In a world getting warmer quick, what was considered ‘stable,’ might go unhinged, even in colder, drier climes — like Greenland’s northeastern glaciers.
From Scientific American:
But a new study detailed in the journal Science shows that two of those glaciers are showing worrying changes, and that one has been retreating at an accelerating rate in recent years as it faces a dual attack by warm air from above and warm water from below.
Sea-level rise cometh…
(Illustration found here).
If all of Greenland’s ice melted, supposedly global sea levels would in turn rise by 20 feet. Although it seems slow, speed is relative.
More from SA and the ice melt:
The new study compiled data from some of the sources for two marine glaciers in northeast Greenland, Zachariae Isstrom and its neighbor, Nioghalvfjerdsfjorden.
Together, these glaciers, essentially slowly flowing rivers of ice, reach deep into the center of the ice sheet, draining about 12 percent of it.
The two glaciers hold enough ice to raise sea levels by about 3.5 feet.
Marine glaciers are ones that run from land to sea, where the ice begins to float.
That tongue of floating ice is called an ice shelf and acts as a doorstop, buttressing the glacier behind it.
In their data, the researchers saw that while Zachariae was stable for decades, that all changed when a huge chunk of its ice shelf broke off in 2002-03, after which the remainder continued to crumble.
Today it is only 5 percent of the size it was in 2002.
Right now the total amount of melt from Zachariae is small compared to other big-name retreating glaciers, like Jakobshavn Isbrae in the southeast.
But that could easily change, Mouginot said.
“Right now it’s at the beginning.”
Of the end, or what?
A report signifying urgency just as the 21st session of the Conference of the Parties to the United Nations Framework Convention on Climate Change (COP21) will be held beginning at the end of this month in Paris. Trouble with getting a handle on climate change also includes not just the reality of climate change itself, but the big-business money involved with the so-called ‘fighting‘ it.
From Sonali Kolhatkar at TruthDig on ‘corporations are people‘ and the horror underpinning the Paris talks.
But there are already alarm bells ringing over the influence that corporations will be allowed to wield at COP21.
Our global capitalist system has enabled businesses to extract ever-greater resources and generate relentless pollution.
Now, many of the same companies that are guilty of destroying our climate are being lauded as “partners” and “stakeholders” in the climate talks.
“Kick Big Polluters Out” was built on the findings of Influence Map, a United Kingdom-based organization that tracks corporate influence on climate policies through detailed score cards.
A new Influence Map report issued last month described how fossil fuel companies specifically damage climate agreements.
According to the report, “The energy majors’ slogan leading up to Paris 2015 is to call for a price on carbon.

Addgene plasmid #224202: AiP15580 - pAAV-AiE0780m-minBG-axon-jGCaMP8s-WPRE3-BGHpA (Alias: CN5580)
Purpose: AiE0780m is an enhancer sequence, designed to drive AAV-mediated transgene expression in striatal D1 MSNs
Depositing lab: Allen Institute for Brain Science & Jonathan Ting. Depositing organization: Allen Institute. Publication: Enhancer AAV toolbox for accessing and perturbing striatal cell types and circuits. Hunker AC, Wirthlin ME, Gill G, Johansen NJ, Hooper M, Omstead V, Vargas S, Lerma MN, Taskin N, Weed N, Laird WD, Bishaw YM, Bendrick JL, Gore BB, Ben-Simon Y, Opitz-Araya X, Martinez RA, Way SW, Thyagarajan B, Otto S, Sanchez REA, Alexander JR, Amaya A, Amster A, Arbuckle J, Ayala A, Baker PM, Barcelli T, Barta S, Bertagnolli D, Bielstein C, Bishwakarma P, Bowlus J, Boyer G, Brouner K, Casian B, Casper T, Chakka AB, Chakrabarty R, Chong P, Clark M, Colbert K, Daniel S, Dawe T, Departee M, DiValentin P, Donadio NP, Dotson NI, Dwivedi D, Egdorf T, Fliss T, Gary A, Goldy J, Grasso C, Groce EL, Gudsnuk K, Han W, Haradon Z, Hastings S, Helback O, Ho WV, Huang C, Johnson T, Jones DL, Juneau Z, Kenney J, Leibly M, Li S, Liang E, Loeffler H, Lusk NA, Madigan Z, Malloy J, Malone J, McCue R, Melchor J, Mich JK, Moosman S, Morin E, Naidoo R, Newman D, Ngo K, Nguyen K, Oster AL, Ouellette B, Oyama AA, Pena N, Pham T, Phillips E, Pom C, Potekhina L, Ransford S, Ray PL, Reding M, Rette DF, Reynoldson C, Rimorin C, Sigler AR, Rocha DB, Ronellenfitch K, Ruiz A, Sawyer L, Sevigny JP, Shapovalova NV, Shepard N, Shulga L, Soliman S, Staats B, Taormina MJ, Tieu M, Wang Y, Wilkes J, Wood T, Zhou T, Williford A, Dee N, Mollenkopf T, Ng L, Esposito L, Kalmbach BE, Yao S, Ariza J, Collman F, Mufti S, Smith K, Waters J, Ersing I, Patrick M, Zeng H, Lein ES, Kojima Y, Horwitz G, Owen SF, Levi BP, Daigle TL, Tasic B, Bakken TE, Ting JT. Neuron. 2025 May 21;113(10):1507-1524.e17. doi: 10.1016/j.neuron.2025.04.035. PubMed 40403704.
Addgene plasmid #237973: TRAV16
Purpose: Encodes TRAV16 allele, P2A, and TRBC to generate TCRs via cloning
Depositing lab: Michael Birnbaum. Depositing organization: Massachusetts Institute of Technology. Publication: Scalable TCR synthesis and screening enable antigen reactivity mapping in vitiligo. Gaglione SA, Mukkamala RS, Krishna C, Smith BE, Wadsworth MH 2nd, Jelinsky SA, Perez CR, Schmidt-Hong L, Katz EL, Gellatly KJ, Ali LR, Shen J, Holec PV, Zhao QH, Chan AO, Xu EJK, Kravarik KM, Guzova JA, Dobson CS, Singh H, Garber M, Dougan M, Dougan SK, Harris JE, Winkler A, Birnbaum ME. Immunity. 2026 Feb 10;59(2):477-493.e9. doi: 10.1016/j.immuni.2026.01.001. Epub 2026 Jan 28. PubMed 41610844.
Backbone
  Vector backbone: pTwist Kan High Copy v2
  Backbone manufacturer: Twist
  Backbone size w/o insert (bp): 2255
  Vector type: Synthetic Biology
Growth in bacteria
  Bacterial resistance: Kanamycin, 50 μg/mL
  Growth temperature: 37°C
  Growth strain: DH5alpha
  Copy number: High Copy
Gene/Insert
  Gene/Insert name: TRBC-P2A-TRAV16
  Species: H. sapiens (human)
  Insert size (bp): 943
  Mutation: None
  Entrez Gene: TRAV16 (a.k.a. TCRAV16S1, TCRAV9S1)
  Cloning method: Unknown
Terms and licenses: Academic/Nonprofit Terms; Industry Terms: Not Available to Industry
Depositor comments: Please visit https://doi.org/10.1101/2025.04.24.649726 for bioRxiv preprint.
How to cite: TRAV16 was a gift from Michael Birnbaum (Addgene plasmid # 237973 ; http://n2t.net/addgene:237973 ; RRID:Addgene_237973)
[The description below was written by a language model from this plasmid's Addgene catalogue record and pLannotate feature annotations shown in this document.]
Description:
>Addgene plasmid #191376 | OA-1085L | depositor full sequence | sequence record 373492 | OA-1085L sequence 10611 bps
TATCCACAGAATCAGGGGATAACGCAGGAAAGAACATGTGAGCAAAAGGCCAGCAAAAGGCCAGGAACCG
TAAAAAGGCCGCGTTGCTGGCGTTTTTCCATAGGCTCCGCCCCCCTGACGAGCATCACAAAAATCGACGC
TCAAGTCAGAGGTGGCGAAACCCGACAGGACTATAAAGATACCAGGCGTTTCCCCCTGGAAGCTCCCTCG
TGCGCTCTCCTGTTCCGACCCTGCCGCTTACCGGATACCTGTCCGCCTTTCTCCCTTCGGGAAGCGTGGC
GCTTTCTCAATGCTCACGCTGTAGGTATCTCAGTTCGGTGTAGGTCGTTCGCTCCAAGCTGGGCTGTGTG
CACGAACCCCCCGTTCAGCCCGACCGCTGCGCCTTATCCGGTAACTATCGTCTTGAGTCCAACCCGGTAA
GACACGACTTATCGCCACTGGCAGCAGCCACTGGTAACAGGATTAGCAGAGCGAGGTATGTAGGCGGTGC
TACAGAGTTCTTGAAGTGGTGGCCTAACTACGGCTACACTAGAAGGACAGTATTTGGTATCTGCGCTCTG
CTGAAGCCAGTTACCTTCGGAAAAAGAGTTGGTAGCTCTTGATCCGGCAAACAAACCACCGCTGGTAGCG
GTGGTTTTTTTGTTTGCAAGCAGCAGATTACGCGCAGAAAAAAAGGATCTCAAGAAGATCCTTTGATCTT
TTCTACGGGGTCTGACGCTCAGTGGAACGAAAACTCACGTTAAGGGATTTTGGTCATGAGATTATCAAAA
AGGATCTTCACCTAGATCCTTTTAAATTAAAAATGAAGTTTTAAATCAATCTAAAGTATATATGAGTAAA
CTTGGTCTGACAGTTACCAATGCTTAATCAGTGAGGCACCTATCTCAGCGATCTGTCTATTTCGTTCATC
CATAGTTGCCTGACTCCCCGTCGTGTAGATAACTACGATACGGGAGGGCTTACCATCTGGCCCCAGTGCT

Behind the scenes, however, they are systematically obstructing the very laws that would enable a meaningful price.”
Rather than endow them with a central role in climate negotiations, corporations need to be sidelined and even derided and ridiculed for leading us into the climate mess we are in. To that end, Corporate Europe Observatory has set an appropriate tone by launching its “Pinocchio Awards,” a campaign that “highlights, and denounces, the negative impacts of multinational companies” who use deception to “greenwash” themselves.
And detail the reality endgame in Paris — Janet Redman, director of the Climate Policy Program at the Institute for Policy Studies, at Foreign Policy in Focus yesterday:
For starters, the draft agreement they’ll be using as the basis for discussion makes no reference to fossil fuels at all.
Perhaps that should come as no surprise, given that dirty energy companies and their financial backers are among the sponsors of the summit.
In the absence of a concrete plan to roll back our reliance on coal, oil and gas, governments are kicking around climate “solutions” that let countries keep on burning them.
In other words, even as governments are talking about setting climate targets, they’re working hard to expand the extractive global economy with measures that could deepen the climate crisis.
We need to cut carbon, not find new places to bury it.
More fundamentally, we need a new economy based on using less — and sharing it better.
To challenge undemocratic corporate influence in the climate talks, meanwhile, civil society groups are also proposing that a new climate deal follows the example of the international Tobacco Treaty, which bars tobacco companies from participating in treaty negotiations or interfering in national public health policy.
Proponents say it could go a long way to protect climate policy from the stranglehold of Big Oil, Big Gas, and King Coal.
In reality, humans need to keep more than 80 percent of known oil, coal, and gas reserves in the ground to avoid triggering catastrophic climate change.